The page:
Grand jury finds regulatory failures in natural gas drilling
A grand jury investigation into Pennsylvania’s large natural gas drilling industry released Thursday by state Attorney General Josh Shapiro found systematic failures in state departments regulating that industry.
The report, which came after nearly two years of investigation into the state’s Marcellus Shale exploration industry, noted that the state’s Department of Environmental Protection and State Department of Health failed to protect Pennsylvanians by not policing or investigating environmental complaints, failed to collect health data and failed to warn the public when they were at risk.
The report included eight recommendations to better protect the public and regulate the industry in the state, including distance requirements to residences, more transparency in the chemicals used and transportation regulation for waste created by the drilling.
“The bottom line is this was a failure,” Shapiro said. “Regulators were supposed to prevent abuse by the big corporations … but they didn’t.”
He said grand jurors heard detailed testimony from community members who alleged health impacts from sores that developed from showering, constant bloody noses and rashes. They heard from farmers who alleged their horses died or their livestock became infertile as a result of what they say is water polluted by the fracking companies.
A message left for a spokesman for the Marcellus Shale Coalition, an industry trade group, seeking a response to the report was not immediately returned.
Hydraulic fracturing, commonly referred to as fracking, involves injecting millions of gallons of water, sand and chemicals miles into the earth to break up layers of shale, causing oil or gas to be released. Fracking — and horizontal drilling techniques — have produced massive amounts of natural gas and oil in the U.S. over the past decade or so.
The industry has brought lower natural gas prices for consumers, jobs and royalties to Pennsylvania, but it has also generated concerns about the effect the fracking process has had on the state’s environmental quality.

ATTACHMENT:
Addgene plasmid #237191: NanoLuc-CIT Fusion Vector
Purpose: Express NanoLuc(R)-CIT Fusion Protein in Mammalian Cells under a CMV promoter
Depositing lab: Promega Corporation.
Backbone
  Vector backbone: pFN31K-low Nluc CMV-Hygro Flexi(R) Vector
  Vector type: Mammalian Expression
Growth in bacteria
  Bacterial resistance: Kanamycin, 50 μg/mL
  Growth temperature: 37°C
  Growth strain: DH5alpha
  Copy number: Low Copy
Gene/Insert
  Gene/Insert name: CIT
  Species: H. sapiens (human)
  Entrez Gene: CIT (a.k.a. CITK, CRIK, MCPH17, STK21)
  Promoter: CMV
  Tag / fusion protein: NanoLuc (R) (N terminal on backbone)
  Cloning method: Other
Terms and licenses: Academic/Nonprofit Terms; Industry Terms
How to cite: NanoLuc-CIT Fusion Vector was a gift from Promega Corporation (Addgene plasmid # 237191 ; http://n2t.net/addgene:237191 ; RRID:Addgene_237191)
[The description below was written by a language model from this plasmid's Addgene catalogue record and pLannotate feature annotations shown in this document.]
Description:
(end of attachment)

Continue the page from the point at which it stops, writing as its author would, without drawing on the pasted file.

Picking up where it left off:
Shapiro said the grand jury found that state environmental regulators had failed to file violations against the industry, failed to tell the public when violations were filed and could be a risk to their health and regularly failed to refer those violations for criminal investigation. The grand jury also criticized the Department of Health for not collecting data of past issues.
“We need to admit that the government failed,” he said.
Earlier this month, Shapiro, a Democrat, announced a deal with Range Resources Corp., Pennsylvania’s most active shale gas driller, to plead no contest to environmental crimes over its handling of contamination at a pair of well sites in the southwestern part of the state.
Last week, Shapiro’s office filed felony charges against Cabot Oil & Gas Corp. and accused it of polluting residential water wells in a northern Pennsylvania communities. Shapiro also said the grand jury’s probe “will result in more criminal charges.”
The eight recommendations from the grand jury were to expand the no drilling zone from 500 to 2,500 feet; require the fracking companies to disclose all chemicals used in their operations; require the regulation of gathering lines used to transport the gas; more accurately assess air quality; require safer transport of chemical waste from fracking; conduct more comprehensive health responses to issues reported by the public living near drilling sites; limit Department of Environmental Protection employees’ from working in the private sector immediately after leaving the agency; and give the attorney general’s office criminal jurisdiction to prosecute unconventional oil and gas companies.